I recently asked chef Jeff McInnis a few questions related to his by-now well-publicized gig as head chef at the chichi gigi. A couple of quotes were to be culled for Miami New Times' special upcoming issue on the people who make this city groove. I don't think that's the way the issue is officially being described, but McInnis is one of our featured movers and groovers. Although I tendered only a few questions, most of his answers ended up on the editing floor (so to speak). Thing is, there's some interesting stuff in there, particularly as it relates to the differences between being a corporate chef and one who calls the shots. "Now I'm free!" says McInnis at one point, and his glee at being so is hardly restrained.
New Times: Did you expect Gigi to jump from the gate so fast?
Jeff McInnis: Without sounding pretentious, yes! I had a gut feeling that within the first few weeks it would be the popular new restaurant that everyone wanted to check out. We knew we had a great concept and the pieces just fell into place. We're well-priced, focused on flavor, and offering something to locals that's not common in Miami - unpretentious service and food that fucking rocks.
It also helps that the neighborhood is full of young professionals who are sick of getting the same old food at crazy prices that unfortunately Miami is known for. We have so many locals that have already become regulars. I literally have 20 to 30 people who eat at Gigi two or three times a week. In my entire culinary career I've never experienced this kind of local following this quickly. Usually you have to earn the respect over months and years.
Did you need to make adjustments because the restaurant drew crowds from the start?
In order to keep up with the demand we'll be opening for lunch in November, and will be extending our dining room seating al fresco soon after.
Biggest difference between being chef at The Ritz and the current job?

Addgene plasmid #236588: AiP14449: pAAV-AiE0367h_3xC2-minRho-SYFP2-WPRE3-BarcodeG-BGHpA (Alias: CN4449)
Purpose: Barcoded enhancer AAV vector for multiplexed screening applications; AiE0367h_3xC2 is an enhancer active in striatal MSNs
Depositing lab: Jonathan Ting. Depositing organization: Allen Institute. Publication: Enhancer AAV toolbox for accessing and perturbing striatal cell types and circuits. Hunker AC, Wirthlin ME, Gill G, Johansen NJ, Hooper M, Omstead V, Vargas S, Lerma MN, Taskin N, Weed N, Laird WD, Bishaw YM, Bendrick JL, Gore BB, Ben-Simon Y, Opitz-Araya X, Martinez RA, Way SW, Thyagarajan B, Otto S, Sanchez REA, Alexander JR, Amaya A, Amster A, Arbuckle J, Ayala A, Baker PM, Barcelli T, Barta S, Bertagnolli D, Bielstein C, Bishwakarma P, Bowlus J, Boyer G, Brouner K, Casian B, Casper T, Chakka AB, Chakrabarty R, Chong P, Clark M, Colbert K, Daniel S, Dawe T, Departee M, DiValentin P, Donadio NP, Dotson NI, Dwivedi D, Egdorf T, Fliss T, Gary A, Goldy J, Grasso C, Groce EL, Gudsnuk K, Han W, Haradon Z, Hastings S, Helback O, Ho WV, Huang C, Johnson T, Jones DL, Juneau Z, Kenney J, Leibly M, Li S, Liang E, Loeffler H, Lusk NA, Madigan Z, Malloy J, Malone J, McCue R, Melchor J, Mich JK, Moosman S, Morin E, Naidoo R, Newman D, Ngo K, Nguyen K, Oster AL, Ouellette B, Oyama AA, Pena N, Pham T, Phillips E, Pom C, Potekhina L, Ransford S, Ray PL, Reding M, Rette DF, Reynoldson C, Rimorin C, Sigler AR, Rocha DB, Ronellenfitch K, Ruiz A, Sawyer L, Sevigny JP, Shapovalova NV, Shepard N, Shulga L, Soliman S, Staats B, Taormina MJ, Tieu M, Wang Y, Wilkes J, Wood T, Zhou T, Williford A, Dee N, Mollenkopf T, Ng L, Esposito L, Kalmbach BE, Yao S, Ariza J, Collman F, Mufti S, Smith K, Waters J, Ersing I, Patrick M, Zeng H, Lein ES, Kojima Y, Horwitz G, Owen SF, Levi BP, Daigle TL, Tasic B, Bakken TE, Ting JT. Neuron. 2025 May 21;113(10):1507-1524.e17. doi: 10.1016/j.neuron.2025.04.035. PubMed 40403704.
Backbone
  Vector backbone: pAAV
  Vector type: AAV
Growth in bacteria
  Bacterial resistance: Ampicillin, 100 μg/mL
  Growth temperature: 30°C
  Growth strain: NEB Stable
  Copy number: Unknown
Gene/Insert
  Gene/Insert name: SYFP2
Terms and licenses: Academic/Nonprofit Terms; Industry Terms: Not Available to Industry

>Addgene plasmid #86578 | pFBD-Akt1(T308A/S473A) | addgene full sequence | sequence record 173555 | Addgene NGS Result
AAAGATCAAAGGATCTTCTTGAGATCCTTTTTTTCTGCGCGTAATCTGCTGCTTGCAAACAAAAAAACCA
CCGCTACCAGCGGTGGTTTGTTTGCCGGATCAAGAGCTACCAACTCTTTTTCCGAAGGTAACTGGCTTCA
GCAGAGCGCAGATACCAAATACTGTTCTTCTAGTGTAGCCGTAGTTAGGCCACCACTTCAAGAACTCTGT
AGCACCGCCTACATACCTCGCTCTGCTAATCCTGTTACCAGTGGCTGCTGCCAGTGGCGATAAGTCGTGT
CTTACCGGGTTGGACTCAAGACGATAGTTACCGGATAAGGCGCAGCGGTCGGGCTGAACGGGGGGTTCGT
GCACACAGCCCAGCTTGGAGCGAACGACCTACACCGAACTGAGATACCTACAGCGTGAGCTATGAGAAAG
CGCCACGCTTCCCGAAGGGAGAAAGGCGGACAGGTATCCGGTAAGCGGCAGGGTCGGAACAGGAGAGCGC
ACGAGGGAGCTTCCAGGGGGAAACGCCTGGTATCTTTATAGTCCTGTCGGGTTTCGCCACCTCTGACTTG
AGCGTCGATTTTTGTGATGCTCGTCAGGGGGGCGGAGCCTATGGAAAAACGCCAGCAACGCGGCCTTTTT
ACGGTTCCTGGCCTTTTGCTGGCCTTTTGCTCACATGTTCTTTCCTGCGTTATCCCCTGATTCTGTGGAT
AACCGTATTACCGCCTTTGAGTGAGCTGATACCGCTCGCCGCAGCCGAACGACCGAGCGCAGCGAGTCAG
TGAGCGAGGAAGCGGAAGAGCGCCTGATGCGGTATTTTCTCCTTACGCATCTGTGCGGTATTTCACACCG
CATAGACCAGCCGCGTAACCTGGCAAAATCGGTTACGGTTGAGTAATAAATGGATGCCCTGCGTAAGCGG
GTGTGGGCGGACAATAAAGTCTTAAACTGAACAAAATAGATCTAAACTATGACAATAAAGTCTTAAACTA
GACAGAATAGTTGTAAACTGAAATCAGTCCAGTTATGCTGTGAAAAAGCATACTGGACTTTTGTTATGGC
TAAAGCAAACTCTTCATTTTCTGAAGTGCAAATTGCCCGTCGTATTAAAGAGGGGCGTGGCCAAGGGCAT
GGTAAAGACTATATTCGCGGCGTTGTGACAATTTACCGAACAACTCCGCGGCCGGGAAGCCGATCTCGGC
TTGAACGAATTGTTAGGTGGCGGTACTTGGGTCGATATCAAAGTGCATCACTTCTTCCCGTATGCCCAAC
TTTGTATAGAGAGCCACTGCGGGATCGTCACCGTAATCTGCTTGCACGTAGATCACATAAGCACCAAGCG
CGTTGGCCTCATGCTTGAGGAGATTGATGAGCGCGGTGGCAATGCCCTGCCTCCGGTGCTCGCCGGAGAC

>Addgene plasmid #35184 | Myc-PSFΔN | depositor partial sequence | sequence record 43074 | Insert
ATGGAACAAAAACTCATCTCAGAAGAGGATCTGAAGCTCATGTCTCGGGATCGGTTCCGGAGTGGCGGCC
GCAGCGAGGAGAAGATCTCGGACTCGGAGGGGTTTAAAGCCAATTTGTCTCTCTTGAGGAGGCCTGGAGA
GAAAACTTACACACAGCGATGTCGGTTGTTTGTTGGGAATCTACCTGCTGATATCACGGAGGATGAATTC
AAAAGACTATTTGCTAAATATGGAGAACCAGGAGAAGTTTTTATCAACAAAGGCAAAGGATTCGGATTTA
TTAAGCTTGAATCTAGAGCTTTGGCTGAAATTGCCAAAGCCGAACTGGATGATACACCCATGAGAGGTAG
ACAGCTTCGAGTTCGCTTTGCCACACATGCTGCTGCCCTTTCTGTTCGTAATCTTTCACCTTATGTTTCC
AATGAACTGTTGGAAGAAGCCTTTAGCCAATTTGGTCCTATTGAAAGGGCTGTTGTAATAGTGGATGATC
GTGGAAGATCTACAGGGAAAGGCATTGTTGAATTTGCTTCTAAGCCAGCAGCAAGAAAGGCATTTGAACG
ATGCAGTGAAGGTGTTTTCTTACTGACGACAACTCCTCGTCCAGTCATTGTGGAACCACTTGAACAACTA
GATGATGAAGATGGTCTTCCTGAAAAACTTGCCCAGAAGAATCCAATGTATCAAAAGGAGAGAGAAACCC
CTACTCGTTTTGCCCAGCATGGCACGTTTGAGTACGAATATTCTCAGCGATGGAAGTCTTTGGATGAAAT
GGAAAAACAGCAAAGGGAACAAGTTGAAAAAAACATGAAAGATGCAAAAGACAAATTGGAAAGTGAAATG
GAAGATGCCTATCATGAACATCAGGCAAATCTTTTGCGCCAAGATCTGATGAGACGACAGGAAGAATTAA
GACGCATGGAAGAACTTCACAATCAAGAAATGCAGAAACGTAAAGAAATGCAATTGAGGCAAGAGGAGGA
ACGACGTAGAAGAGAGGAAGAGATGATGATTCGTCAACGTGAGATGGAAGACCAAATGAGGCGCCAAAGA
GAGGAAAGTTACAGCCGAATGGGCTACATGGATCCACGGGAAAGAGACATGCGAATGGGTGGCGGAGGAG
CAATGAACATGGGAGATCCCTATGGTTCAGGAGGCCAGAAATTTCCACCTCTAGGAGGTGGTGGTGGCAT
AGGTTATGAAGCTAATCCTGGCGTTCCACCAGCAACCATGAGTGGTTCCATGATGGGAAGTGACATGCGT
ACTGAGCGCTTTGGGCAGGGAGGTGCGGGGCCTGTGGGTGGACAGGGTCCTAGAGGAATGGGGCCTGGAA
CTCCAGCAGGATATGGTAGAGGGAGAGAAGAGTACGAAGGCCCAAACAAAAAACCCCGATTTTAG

Honestly, there are so many differences. I went from working for a conservative hotel corporation with loads of rules, bosses, grooming standards, human resource/public relation buffers, etc...to becoming a chef that can call all the shots. Now I'm free! I cook what I want, the style I want, I change the menu daily when I want. I play loud country music, rock or gangster rap during the middle of service if we feel the urge.
I was never able to fully remove a cheeseburger, caesar salad, the "boring hotel must-haves" from my menus. Now I can put chicken feet, pig ears, crab vagina, or whatever I feel like cooking and not toss Caesar salad for thousands all day.
Today I hire my employees strictly on their capabilities and culinary talents. In the corporate world, plenty of great cooks get booted / not hired on the basis of silly reasons like long hair, visible tattoos, criminal records (even non-violent/victimless crimes), piercings, smoking weed/drug screening, English skills, etc... Today I have cooks interview through their knives, saute pan and passion for food.
But the most exciting difference is that every drop of sweat I lose when I'm working at Gigi is to better myself and my own restaurant instead of someone else's. I'm working about 90 hours a week now and it doesn't bother me like it would have at the hotel.
I did enjoy every opportunity that the Ritz-Carlton gave me. My tenure there obviously opened many doors and I worked with some amazing people. I have nothing but respect for the company and all of its ladies and gentleman.
What dish at Gigi best exemplifies what you do there?
This question is like telling a kid to pick only one present to open the night before Christmas. I'm so excited about every dish I have on my menu and they all fit me/Gigi. There is a "meat loaf" on the menu that gets rave reviews from all our guests: Braised Short Rib Meat Loaf, smokey plantain, and soy glaze. I grew up in the south, brought up by parents both born and raised in Alabama, so there are plenty of southern/comfort food dishes on the menu like the meat loaf. The smoked plantain sauce obviously came from my tenure of cooking in the south Caribbean and Miami, and finally, it is glazed with a sweet-and-salty soy glaze to finish. I did a lot of cooking in several Asian restaurants including serving as sous chef in a high end Japanese restaurant in San Francisco. So this dish ties in my southern upbringing, local Miami ingredients/flavors, along with a little Asian twist. I've never wanted to be the chef of a restaurant that all the food has to be of one origin/cuisine. That just seems limiting and boring.
Jeff McInnis boring? Hard to imagine.